An Overview of Fantasy Football

By Tillman Degens and Noah Kemper


While fantasy football might not have all the components of a real sport, it definitely feels like one. It includes a huge time commitment, having to start a new lineup for every game, and lots and lots of trash talk.

When I first started playing fantasy football sophomore year, it was a hobby that I just played with a few friends, but by the end of the season it had taken over my life. My friends and I would have hour long arguments about which of our teams was superior to the others. But this season is different. To make the league more competitive, we decided to have the player who finished last overall in record be punished. The punishment ranges from dying one’s hair to potentially being forced to get a tattoo! But how does fantasy football even work?

Fantasy football is a game in which you draft players from NFL teams to form your own virtual teams full of players who originally were on different rosters. To play you must join a league commonly ranging from eight to twelve people. A scoring system is put in place to add value for each drafted player, making some players much more valuable than others. For example, the widely regarded best receiver in the NFL, Antonio Brown, will get points from the number of touchdowns he gets in real life games along with the number of yards he receives for. To make this clear, you get points in fantasy football based on how the players perform in real life.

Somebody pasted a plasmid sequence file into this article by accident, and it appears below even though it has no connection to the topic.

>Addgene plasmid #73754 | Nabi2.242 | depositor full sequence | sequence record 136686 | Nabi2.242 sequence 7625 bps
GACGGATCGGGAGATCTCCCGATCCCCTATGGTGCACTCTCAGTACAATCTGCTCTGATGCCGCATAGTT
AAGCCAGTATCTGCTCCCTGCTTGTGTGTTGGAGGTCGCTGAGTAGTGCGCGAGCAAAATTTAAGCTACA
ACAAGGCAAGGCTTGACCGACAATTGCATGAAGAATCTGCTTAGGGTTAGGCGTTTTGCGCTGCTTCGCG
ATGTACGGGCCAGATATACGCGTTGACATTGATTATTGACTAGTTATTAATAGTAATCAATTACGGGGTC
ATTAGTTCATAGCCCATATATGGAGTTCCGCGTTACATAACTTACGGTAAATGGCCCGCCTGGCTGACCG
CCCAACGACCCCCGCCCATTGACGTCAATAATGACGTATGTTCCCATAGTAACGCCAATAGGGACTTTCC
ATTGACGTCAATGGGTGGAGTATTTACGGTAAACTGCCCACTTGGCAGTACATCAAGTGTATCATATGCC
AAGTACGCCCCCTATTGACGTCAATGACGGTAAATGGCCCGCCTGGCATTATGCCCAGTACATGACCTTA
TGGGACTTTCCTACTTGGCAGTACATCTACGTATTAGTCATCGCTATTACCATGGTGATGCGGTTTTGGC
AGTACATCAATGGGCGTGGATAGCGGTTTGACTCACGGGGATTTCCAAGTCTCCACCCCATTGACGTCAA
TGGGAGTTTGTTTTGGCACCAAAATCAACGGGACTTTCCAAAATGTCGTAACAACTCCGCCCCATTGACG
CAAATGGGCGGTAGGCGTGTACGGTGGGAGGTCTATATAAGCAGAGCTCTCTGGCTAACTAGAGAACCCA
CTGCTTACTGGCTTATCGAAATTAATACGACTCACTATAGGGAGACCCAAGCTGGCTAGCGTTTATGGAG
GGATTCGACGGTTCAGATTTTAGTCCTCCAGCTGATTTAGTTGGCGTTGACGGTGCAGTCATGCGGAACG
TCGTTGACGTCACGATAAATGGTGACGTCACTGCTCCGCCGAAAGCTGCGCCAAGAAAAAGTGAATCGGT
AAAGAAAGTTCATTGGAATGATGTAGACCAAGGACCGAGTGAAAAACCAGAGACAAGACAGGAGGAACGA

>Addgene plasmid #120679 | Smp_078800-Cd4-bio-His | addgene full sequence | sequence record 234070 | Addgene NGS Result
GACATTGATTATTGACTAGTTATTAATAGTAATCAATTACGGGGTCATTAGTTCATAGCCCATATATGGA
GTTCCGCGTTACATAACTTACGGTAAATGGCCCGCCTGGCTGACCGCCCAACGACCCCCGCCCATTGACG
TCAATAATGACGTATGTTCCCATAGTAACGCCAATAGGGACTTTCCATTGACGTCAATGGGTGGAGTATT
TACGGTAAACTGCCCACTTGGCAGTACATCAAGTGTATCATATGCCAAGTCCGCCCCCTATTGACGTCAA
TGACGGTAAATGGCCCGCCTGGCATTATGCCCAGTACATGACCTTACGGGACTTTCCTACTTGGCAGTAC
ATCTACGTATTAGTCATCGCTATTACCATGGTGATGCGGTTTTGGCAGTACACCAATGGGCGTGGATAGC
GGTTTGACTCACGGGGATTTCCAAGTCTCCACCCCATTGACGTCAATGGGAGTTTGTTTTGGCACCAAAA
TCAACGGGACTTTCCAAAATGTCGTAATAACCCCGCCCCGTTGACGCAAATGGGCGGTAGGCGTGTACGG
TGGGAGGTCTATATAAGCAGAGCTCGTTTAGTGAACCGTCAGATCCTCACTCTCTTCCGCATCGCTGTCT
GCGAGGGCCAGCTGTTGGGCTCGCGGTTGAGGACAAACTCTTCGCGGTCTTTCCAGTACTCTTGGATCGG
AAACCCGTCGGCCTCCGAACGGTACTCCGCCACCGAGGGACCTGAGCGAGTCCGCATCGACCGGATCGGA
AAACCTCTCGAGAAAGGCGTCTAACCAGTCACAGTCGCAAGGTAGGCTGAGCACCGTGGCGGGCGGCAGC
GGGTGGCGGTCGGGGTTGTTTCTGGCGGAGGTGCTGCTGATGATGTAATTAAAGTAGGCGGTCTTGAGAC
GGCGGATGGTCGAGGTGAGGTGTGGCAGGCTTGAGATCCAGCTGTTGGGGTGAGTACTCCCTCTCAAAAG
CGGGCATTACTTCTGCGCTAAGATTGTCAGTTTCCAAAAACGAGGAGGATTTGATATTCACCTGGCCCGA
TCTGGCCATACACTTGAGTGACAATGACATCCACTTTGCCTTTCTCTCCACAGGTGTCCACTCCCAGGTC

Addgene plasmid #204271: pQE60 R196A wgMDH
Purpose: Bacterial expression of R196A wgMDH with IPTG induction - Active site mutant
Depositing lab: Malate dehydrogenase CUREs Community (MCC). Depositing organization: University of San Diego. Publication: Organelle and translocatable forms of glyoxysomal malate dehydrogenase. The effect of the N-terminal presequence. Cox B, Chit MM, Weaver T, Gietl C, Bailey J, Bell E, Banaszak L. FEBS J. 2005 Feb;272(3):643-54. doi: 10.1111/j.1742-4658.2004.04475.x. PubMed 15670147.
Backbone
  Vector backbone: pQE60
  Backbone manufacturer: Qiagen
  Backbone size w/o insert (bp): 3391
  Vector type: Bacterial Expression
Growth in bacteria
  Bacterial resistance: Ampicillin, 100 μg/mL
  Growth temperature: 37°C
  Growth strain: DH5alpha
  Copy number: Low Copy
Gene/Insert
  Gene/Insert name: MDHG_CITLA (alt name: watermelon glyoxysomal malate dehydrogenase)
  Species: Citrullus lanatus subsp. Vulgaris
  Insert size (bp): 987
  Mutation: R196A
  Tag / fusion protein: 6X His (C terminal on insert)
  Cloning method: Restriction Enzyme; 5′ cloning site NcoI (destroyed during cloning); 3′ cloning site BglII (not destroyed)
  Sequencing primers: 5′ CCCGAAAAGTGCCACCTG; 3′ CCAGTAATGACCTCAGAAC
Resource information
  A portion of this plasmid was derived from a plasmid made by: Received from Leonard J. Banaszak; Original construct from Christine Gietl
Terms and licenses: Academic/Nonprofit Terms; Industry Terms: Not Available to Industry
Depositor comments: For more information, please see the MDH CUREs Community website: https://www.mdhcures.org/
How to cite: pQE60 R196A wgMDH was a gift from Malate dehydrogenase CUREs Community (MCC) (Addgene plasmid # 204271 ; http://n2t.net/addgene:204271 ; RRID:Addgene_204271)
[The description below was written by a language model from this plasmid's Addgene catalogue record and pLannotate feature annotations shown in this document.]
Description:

The fierce action continues throughout the season. Team owners can make trades and drop or pick up players, in order to decide who makes their final ten man starting lineup. The best team owners tend to shine when deciding who to play each week. Maybe a team owner thinks that someone he has on his fantasy bench will explode next game. If he plays him he will be rewarded by his good performance rather than that performance being left on his bench. Players can not score points when they are not in your starting lineup.

Much of the fun lies in the conversations that begin between team owners. Many rash statements are made for little to no reason. For example, team owner Conor Bergin, after crushing his opponent with a 158 point outing in week one, lost in week two after putting up a horrendous 45 point outing. “Fantasy football just isn’t fun anymore,” said Bergin after taking his first loss of the season. All-in-all, the experience is an exciting one, and I hope that more people attempt to join in on the joy in the coming NFL seasons.